A young pulsar shows its hand

Apr 03, 2009
This image contains infrared, X-ray, and radio data. It shows the environment into which the pulsar's nebula is expanding. Credit: X-ray: NASA/CXC/SAO/P. Slane et al; Infrared: 2MASS/UMass/IPAC-Caltech; Radio: Molonglo Obs. Synthesis Tel.

A small, dense object only twelve miles in diameter is responsible for this beautiful X-ray nebula that spans 150 light years. At the center of this image made by NASA's Chandra X-ray Observatory is a very young and powerful pulsar, known as PSR B1509-58, or B1509 for short. The pulsar is a rapidly spinning neutron star which is spewing energy out into the space around it to create complex and intriguing structures, including one that resembles a large cosmic hand.

In this image, the lowest energy X-rays that Chandra detects are red, the medium range is green, and the most energetic ones are colored blue. Astronomers think that B1509 is about 1,700 years old and is located about 17,000 light years away.

Neutron stars are created when run out of fuel and collapse. B1509 is spinning completely around almost 7 times every second and is releasing energy into its environment at a prodigious rate -- presumably because it has an intense magnetic field at its surface, estimated to be 15 trillion times stronger than the Earth's magnetic field.

At the center of this Chandra image, a pulsar -- only twelve miles in diameter -- is responsible for this X-ray nebula that spans 150 light years. This pulsar is spinning around almost 7 times a second and has a magnetic field at its surface estimated to be 15 trillion times stronger than the Earth's magnetic field. This combination of rapid rotation and ultra-strong magnetic field drives an energetic wind of electrons and ions, ultimately creating the elaborate nebula seen by Chandra. Credit: NASA/CXC/SAO/P. Slane et al.

The combination of rapid rotation and ultra-strong magnetic field makes B1509 one of the most powerful electromagnetic generators in the Galaxy. This generator drives an energetic wind of electrons and ions away from the neutron star. As the electrons move through the magnetized nebula, they radiate away their energy and create the elaborate nebula seen by Chandra.

In the innermost regions, a faint circle surrounds the pulsar, and marks the spot where the wind is rapidly decelerated by the slowly expanding nebula. In this way, B1509 shares some striking similarities to the famous Crab Nebula. However B1509's nebula is 15 times wider than the Crab's diameter of 10 light years.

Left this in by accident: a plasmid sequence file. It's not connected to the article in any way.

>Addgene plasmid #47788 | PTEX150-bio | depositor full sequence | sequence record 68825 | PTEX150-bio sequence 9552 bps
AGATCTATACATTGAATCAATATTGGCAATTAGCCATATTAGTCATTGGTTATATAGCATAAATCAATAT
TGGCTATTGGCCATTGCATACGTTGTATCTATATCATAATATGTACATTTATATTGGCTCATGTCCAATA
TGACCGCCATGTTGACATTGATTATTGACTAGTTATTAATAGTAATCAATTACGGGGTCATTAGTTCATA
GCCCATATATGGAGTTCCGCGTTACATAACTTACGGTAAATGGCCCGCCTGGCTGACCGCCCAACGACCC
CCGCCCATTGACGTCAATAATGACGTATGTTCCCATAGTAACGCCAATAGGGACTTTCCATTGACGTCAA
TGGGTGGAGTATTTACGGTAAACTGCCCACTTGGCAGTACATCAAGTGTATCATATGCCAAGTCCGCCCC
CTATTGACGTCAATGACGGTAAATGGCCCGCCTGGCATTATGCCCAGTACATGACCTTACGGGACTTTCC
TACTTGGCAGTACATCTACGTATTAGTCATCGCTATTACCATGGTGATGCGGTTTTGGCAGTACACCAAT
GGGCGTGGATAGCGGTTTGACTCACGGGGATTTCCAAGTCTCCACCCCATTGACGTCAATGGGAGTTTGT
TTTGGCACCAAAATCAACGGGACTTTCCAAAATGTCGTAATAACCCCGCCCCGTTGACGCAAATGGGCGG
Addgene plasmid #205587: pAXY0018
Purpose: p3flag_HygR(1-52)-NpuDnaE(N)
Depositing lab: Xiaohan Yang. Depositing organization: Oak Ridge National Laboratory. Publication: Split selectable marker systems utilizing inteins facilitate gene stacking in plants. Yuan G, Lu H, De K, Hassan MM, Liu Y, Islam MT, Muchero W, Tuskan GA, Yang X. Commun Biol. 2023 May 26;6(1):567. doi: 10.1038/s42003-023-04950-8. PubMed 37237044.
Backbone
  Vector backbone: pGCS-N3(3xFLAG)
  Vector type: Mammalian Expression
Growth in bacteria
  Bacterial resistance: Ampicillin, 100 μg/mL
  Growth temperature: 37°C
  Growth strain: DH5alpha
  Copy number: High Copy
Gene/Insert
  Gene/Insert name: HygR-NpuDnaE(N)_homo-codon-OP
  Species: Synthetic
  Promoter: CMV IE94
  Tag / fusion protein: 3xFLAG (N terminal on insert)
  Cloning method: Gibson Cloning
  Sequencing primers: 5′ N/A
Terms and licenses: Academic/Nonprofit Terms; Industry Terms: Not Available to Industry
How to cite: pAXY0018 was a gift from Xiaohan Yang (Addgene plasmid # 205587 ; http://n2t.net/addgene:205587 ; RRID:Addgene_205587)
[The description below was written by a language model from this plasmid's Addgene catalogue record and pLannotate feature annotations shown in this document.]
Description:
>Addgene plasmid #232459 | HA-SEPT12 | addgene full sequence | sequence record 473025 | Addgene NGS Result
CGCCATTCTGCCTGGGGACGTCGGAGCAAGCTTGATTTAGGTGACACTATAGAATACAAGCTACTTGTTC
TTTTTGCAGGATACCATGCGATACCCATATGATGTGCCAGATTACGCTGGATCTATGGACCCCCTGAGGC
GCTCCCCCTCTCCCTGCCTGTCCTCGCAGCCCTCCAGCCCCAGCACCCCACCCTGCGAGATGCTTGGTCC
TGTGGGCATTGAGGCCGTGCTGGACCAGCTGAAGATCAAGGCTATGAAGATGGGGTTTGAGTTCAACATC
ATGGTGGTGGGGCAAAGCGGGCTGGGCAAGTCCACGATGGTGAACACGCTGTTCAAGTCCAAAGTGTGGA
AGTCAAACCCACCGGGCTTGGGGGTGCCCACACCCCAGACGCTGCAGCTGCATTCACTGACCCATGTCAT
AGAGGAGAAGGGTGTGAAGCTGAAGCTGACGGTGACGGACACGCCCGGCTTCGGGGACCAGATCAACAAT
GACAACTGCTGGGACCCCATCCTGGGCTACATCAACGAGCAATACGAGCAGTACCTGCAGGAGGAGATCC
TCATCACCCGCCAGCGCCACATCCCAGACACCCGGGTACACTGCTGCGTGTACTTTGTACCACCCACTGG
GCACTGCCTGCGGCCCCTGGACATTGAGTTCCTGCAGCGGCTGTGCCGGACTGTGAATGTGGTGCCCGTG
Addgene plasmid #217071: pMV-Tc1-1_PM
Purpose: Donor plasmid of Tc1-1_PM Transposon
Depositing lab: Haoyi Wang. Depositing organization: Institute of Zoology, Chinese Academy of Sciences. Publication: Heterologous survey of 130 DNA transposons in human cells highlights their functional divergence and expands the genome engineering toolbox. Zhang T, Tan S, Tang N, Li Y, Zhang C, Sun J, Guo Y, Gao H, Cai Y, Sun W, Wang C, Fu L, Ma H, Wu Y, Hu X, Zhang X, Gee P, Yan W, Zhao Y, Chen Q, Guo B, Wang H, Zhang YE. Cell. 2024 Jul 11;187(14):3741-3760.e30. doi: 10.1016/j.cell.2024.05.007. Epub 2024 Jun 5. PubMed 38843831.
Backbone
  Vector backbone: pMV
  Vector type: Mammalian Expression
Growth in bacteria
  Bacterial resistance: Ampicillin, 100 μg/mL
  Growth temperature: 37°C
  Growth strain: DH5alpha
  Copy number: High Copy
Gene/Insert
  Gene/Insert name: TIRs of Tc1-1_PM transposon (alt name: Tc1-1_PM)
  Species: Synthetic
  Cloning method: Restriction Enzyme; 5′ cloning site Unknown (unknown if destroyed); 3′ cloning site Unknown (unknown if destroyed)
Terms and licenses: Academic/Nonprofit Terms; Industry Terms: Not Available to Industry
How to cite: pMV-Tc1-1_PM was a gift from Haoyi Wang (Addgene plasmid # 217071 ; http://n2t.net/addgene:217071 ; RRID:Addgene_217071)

Finger-like structures extend to the north, apparently energizing knots of material in a neighboring known as RCW 89. The transfer of energy from the wind to these knots makes them glow brightly in X-rays (orange and red features to the upper right). The temperature in this region appears to vary in a circular pattern around this ring of emission, suggesting that the pulsar may be precessing like a spinning top and sweeping an energizing beam around the gas in RCW 89.

Source: Chandra X-ray Center


4.2 / 5 (5) Apr 03, 2009
"A small, dense object only twelve miles in diameter is responsible for this beautiful X-ray nebula that spans 150 light years."

... hhooollyyyyyy sshhh****tttttt!

5/5 for mind boggling proportions of information.

Modernmystic
2.3 / 5 (7) Apr 03, 2009
Yeah I gotta say I was EXTREMELY impressed with the whole 12 miles in diameter to 150 light years across ratio too...

Put these kind of objects into a better perspective for me.
yyz
4 / 5 (1) Apr 03, 2009
I find it interesting that this XR image shows the possible interaction of the pulsar and nearby nebula RCW 89, and with a possible precessing pulsar jet to boot! And the dimensions compared to the Crab Nebula (M 1) is astounding! Imagine the strength of the magnetic field.
barkster
4 / 5 (2) Apr 03, 2009
It was the "15 trillion times stronger than the Earth's magnetic field" that boggled me. Imagine what the iron in your blood would do in the presence of THAT magnetic field.
jyro
1.8 / 5 (4) Apr 05, 2009
The problem I'm having is that it's 1700 years old and 17,000 light years away, how can we see it? Do x-rays travel faster than light?
Fakeer
4.5 / 5 (2) Apr 05, 2009
all electromagnetic radiation travels at c. I think here however they are saying that the pulsar is 1700yrs old. which means it may have been a stellar object for millions of years prior to that till the advent of its collapse. but I don't recall when during the process of this implosion do x-ray emissions begin.
yyz
not rated yet Apr 06, 2009
I'm curious as to how the diameter of the pulsar itself was determined? Although predominately mentioned in the article, no explanation of how they obtained this figure is mentioned.